Insuring a quad bike for on- or off-road use presents some unique problems - learn more and get the right cover for your four-wheeler at the right price.
Originally known as all-terrain vehicles (ATVs), quad bikes began as nimble agricultural vehicles designed to master off-road conditions.
Their unique handling and physical driving experience has since attracted many motorsports fans and off-road thrill-seekers, and a wide array of types and sizes of quad bikes are now available.
Although they're typically classed as motorbikes, quad bikes are driven on the road with car licences.
Many mainstream motorbike insurance providers will not cover a quad bike, or will not offer an online quote.
This is because of some of the unique issues associated with this type of vehicle, but there are specialist providers you can turn to.
When you enter Gocompare.com's quote process, under the section entitled 'bike details' you'll see a question asking whether your vehicle is Q-plated or if it's a quad bike.
If you click the link to indicate this, we'll provide you with the contact numbers for insurance partners who should be able to help you out over the phone.
If your quad is a one-of-a-kind type-approved vehicle then you'll almost certainly have to contact such a specialist insurer to arrange cover, informing them of your quad's individual status.
Using an approved lock more often than not could be a requirement of the policy
Tom Clay, Bikesure
Road-legal quads must fulfil the same insurance requirements as all other road vehicles and should be covered at a minimum of third-party only.
Even if the bike is used infrequently, in-keeping with the Continuous Insurance Enforcement regulations road-legal quad bikes must remain taxed, have an MOT and insurance, unless you've completed a Statutory Off Road Notification (SORN).
As off-road quads cannot be legally driven in public, insurance policies do not offer third-party cover unless it's on a commercial or agricultural policy.
Domestic off-road insurance offers covers for fire and theft in the location you've registered it at.
As with on-road policies, the security commitment must be fulfilled, possibly meaning that the quad will have to be kept locked up in a garage and out of sight when not in use.
When taking your quad to ride in another location, seek advice from your insurance provider - some specialists might be able to sell an additional cover bolt-on for the location you're taking it to.
It's also worth considering consulting your home contents insurance provider to see if you can list your quad in the same way you would a bicycle.
As with all insurance policies, double-check your policy cover terms and inform your provider of any changes you make to the quad's use or location.
The primary concerns for underwriters when calculating premiums include age, location, intended use and type of quad.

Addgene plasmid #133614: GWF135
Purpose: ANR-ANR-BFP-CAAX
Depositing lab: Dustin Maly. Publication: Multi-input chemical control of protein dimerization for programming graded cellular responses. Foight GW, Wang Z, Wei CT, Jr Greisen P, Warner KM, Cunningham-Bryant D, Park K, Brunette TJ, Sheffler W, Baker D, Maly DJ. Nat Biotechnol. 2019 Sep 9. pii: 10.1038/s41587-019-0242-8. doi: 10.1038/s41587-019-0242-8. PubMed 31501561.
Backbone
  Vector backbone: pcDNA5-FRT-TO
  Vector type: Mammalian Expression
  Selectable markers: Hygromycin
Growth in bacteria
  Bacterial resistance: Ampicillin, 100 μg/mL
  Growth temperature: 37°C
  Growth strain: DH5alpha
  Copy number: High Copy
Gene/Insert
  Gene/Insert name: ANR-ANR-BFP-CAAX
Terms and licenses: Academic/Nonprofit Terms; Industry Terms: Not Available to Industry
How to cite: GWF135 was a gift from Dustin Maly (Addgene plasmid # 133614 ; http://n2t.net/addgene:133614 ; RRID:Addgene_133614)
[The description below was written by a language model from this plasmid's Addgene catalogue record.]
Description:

If the vehicle allows for pillion passengers or has a high-performance engine the premium will be rated accordingly.
Bike security also plays a major role in your premium calculation as quad bikes are highly popular with thieves and criminal gangs.
Many off-road four-wheelers are unregistered, meaning that the vehicle's identity can be easily modified and hard to trace.
The Metropolitan Police Force's Plant and Agricultural National Intelligence Unit† says that quad-bike theft increased by 25% in 2012 - and this figure didn't include thefts of domestic and leisure quads.
"Getting and using an approved ground anchor point in the garage or locked building where it's kept when not in use will help [keep down premiums].
"Security is a big concern so safeguarding of the vehicle is key - keep it out of sight and locked away when not in use."
If you wish to commute using a quad you should consider where it's parked while you're at work.
Quads can be categorised into utility, sports and leisure models and may be defined according to the following types:
The classic motorbike-style quad with a straddle seat and handlebar operation. Larger sit-astride ATVs offer seating for one additional pillion passenger.
Car-styled side-by-sides and buggies are operated with a steering wheel and have a roll-cage frame. Many side-by-side ATVs have room for passengers (usually one but sometimes three or five) and/or space for additional materials.
Quad vehicles that comply with European road safety standards - these can be either sit-astride or side-by-side types. The majority are purpose-built for road use by manufacturers, but enthusiasts are able to modify off-road quads and apply for Individual Vehicle Approval.†
To drive a road-legal quad bike on the highways you must have a full car licence.
The vehicle must be registered with the DVLA, taxed, have a valid MOT certificate and a minimum of third-party insurance cover.
Off-road quads do not require any of the above and you can be any age to operate them.
However, you must only drive the vehicle on private land with the owner's permission.
Driving on wasteland, parks, playing fields, public rights of way and bridle paths could result in criminal prosecution.
When using an off-road quad for agricultural, horticultural or forestry use, the vehicle must be registered with the government as a light agricultural vehicle.
It can be driven on the road so long as it's within 1.5km of the site it's being used for work on.
While there's no current law in place regarding the use of helmets, it's highly recommended that one is worn at all times.
The UK Health and Safety Executive† says that, on average, two people die a year and more than 1,000 are injured in quad bike/ATV accidents.
The 'active riding' operation - where your body shifts to counter slope conditions - means quads handle unlike any other vehicle and require full physical commitment.
While this means they are a thrill to drive, they should be treated with serious caution and training or advice should be sought before operating one.